Astronomy for everyone
In the 1960s and 1970s Television New Zealand ran the popular astronomy programme, The night sky. Hosted by amateur astronomer Peter Read, this series was an important source of information about modern astronomy and space exploration.
Major metropolitan newspapers publish regular columns that detail the prominent features visible in the sky at the time.
Astronomy in schools
For years astronomy was a neglected science in New Zealand schools. It was not until the mid-1990s that it featured in the science curriculum under the heading ‘planet earth and beyond’. Few science teachers had proficiency in the subject, most having received little or no astronomy instruction in their senior schooling or graduate courses, and there were limited resources provided to them. Some of the local astronomical societies filled the gap by offering basic courses for teachers and students. The Royal Astronomical Society of New Zealand publishes Galaxy – Te Korurangi, a quarterly magazine for children.
Astronomy in universities
Astronomy as a subject for teaching and research is concentrated at the University of Canterbury. Its department of physics and astronomy has specialists in optical astronomy, with interests mainly in stars. There has also been research into meteoroid dust particles in the solar system (using a meteor radar facility at Birdlings Flat, near Christchurch) and cosmology or astroparticle physics.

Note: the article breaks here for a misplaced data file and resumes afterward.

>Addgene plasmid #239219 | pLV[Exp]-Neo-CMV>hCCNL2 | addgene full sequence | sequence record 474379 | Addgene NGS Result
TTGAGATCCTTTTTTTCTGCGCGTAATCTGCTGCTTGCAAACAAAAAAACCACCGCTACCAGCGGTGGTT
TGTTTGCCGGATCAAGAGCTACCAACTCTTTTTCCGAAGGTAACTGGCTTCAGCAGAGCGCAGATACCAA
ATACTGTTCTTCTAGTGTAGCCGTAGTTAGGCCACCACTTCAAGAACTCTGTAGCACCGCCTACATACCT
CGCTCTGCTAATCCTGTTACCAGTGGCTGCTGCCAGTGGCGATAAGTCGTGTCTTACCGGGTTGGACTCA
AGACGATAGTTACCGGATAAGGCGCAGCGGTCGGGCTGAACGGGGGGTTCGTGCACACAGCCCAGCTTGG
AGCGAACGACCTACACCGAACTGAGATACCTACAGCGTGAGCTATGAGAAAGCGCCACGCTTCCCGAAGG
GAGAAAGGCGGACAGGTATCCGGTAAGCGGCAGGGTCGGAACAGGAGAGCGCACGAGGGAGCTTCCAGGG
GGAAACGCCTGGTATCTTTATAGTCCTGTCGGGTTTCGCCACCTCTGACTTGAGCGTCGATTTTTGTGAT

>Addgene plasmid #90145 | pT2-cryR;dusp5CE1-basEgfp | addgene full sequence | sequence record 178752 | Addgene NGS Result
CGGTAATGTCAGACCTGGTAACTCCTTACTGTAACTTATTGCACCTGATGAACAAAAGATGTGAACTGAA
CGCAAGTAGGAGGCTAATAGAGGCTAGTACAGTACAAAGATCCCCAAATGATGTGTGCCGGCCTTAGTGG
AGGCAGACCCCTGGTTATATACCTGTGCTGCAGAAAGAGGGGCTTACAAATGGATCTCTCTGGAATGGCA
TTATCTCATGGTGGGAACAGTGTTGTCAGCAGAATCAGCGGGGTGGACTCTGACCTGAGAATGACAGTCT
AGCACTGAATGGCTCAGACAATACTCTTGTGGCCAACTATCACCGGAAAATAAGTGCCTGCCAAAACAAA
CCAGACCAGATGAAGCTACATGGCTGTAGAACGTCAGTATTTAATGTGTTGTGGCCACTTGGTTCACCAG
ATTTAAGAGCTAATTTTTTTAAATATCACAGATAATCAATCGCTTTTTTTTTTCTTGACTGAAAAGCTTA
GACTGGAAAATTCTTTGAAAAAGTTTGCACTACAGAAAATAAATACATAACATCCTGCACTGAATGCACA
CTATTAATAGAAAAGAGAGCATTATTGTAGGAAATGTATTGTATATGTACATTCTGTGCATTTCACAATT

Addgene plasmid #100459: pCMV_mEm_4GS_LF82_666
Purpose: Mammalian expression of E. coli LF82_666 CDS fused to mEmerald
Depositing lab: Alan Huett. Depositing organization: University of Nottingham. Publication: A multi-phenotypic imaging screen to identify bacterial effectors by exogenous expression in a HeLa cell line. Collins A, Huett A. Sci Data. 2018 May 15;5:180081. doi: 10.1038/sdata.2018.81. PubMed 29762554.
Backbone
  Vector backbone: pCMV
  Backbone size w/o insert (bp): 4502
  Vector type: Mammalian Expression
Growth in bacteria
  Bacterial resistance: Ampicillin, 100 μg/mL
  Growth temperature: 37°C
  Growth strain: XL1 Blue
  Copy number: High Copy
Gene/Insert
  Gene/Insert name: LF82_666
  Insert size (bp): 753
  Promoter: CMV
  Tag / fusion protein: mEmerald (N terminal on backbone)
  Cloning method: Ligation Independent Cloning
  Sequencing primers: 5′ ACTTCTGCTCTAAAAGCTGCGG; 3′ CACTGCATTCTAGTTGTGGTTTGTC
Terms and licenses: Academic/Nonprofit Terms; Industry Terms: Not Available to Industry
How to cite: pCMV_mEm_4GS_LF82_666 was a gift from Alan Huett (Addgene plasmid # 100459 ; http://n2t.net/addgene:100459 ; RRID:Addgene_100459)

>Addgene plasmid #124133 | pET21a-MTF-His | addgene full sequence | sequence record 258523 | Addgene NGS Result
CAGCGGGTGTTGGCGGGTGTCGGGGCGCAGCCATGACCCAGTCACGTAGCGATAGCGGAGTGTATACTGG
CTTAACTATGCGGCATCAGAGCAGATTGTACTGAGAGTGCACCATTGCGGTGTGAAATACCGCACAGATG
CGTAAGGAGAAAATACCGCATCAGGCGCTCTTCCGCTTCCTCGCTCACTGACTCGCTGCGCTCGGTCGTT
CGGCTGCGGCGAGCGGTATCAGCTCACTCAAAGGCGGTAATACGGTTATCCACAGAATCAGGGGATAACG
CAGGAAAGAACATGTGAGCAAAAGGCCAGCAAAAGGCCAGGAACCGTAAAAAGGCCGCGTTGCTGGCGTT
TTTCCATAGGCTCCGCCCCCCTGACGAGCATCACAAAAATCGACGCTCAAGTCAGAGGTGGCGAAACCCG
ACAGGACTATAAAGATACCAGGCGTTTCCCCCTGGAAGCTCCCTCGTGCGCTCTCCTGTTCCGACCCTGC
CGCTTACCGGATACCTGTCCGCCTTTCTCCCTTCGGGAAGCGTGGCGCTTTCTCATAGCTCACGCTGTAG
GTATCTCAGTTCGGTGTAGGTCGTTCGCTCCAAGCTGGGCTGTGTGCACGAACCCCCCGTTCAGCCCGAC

Four other universities (Auckland, Auckland University of Technology, Massey and Victoria) have significant teaching and research programmes in astronomy, although each has only one academic staff member in the field.
By 2005 about a dozen professional astronomers worked in New Zealand, mainly in the universities. About 50 New Zealanders were professional astronomers overseas, and many have been or are astronomers of international distinction.
In 2005 a South Pacific version of Stonehenge was opened near Carterton, in the Wairarapa. Led by astronomer Richard Hall, members of the Phoenix Astronomical Society built a 24-pillar henge especially designed for observation and interpretation of southern night skies. Associated with the henge are two conventional observatories. One houses the 15-centimetre refractor telescope owned by the late Peter Read, and the other, the Matariki observatory, has a 60-centimetre Cassegrain telescope designed for electronic CCD (charge coupled device) photography.